The situation unfolding in Sydney’s south has displaced many owner-occupiers and tenants while also burdening investors with mortgage repayments for uninhabitable properties. Is this something that landlord’s insurance could fix?
The Mascot Towers situation has seen residents scrambling to find accommodation and investors missing out on revenue as the buildings have been labelled uninhabitable.
It is a situation that could take years to rectify, according to Sharon Fox-Slater, managing director of RentCover at EBM.
“Effectively, the building is cracking and sinking, and… each week, something different unfolds,” Ms Slater-Fox said.
“The property is effectively unsafe, so nobody can live there. Tenants have all been evacuated; they’ve only been able to take minimal belongings with them.
“Nobody really knows what’s going on in terms of what’s caused this. There’s been some views that it was to do with another building next door and some work that was going on there causing vibrations.”
Regardless, Ms Slater-Fox noted that it would be a difficult task to determine if the building next door did play any part of Mascot Towers’ current condition.
“They need to bring experts to really find the cause, but it could take years for them to get to the bottom of it,” she said.
Currently, NSW Fair Trading is handing out assistance for owner-occupiers and displaced tenants but is not providing assistance for landlords, which Ms Slater-Fox called unfair.
“Landlords still normally have mortgages and commitment to pay that, and so if the landlord doesn’t have a tenant that’s able to live in the property, some people could really struggle financially to make the terms of their loan,” she said.
If an investor does have landlord’s insurance, they could see some help in that avenue, but Ms Fox-Slater said it depends on the policy.
“Whilst most landlord policies are similar in that a lot of them cover malicious damage caused by tenants and rent default, this is obviously quite a different situation because the tenants haven’t deliberately defaulted on their rent, the tenants actually haven’t caused the damage to the property,” she said.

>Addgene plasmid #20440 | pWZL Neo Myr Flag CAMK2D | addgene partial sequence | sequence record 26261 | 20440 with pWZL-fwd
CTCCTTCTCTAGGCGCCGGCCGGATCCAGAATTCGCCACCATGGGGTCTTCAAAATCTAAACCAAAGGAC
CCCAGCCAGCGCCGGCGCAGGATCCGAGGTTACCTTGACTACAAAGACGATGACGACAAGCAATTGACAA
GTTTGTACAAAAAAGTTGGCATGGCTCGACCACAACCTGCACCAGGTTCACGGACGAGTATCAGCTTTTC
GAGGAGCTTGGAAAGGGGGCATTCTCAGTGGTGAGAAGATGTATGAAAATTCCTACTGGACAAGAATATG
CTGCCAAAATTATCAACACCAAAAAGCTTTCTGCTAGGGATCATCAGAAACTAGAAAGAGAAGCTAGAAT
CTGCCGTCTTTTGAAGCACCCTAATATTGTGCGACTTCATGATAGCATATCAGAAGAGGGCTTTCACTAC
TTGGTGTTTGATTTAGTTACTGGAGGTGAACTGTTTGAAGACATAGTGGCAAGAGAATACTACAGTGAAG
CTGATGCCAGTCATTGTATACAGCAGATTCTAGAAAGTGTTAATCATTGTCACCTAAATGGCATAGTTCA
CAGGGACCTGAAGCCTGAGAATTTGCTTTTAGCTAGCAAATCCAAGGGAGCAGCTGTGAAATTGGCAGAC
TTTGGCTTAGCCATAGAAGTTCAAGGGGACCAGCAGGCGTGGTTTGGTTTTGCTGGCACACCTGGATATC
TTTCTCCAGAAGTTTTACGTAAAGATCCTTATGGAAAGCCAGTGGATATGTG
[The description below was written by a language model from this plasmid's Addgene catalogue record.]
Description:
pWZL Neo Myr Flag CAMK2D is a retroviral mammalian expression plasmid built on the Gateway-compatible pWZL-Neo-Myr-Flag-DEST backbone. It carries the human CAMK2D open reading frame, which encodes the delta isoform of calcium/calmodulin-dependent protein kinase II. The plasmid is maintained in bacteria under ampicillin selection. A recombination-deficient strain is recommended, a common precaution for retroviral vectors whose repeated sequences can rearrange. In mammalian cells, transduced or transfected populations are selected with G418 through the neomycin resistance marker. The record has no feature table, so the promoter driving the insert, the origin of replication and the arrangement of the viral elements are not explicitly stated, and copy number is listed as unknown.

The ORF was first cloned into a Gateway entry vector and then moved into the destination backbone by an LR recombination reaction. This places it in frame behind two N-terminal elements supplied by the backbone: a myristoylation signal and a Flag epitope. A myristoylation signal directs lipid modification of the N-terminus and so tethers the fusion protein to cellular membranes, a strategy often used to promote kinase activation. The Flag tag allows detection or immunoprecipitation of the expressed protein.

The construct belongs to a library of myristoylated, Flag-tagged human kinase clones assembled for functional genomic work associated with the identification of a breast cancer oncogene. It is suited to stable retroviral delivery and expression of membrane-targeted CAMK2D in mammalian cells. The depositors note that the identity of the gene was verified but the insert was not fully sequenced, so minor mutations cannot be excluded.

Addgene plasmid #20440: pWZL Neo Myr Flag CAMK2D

“There’s not really any insurance policies around that would actually cover you for structural defects, maintenance, building issues; they are all generally standard exclusions from policies.
“Whilst some policies might cover you for loss of rent, you might find that there’s been actually an exclusion because of the structural defects not been covered under the policy, so it literally will vary from insurer to insurer depending on the level of cover that you have.”
Ms Slater-Fox added that investors should look out for landlord’s insurance policies that will cover for loss of rent unrelated to the landlord or tenant, which is something that some investors may not think is required.
“Lots of people just think, ‘I only need damage for loss of rent’, or, ‘If my property is damaged by a fire or something like that, I need subsequent loss of rent’, but they don’t think about those events that are completely outside the control of both the tenant and the landlord.”
Just like structural issues, mould is a case of something that is uninsurable.
“No insurers cover mould and the cause of mould can be anything, so it’s a pretty big risk. In the same way, insurers are aware that there are issues with the way that buildings are being put together or materials that are being used,” Ms Fox-Slater said.
When trying to locate the right cover, she added that it comes down to that the cheapest policy is not always the best policy.
“You need to make sure that you’ve got the right cover and sometimes that outright cover is a bit more expensive than the cheap and cheerful, but then you get more cover and you’re more likely to be covered for these sort of things,” Ms Fox-Slater said.
“That being said, they won’t cover general loss of rent when individual people can’t live in the properties because of an event like this.”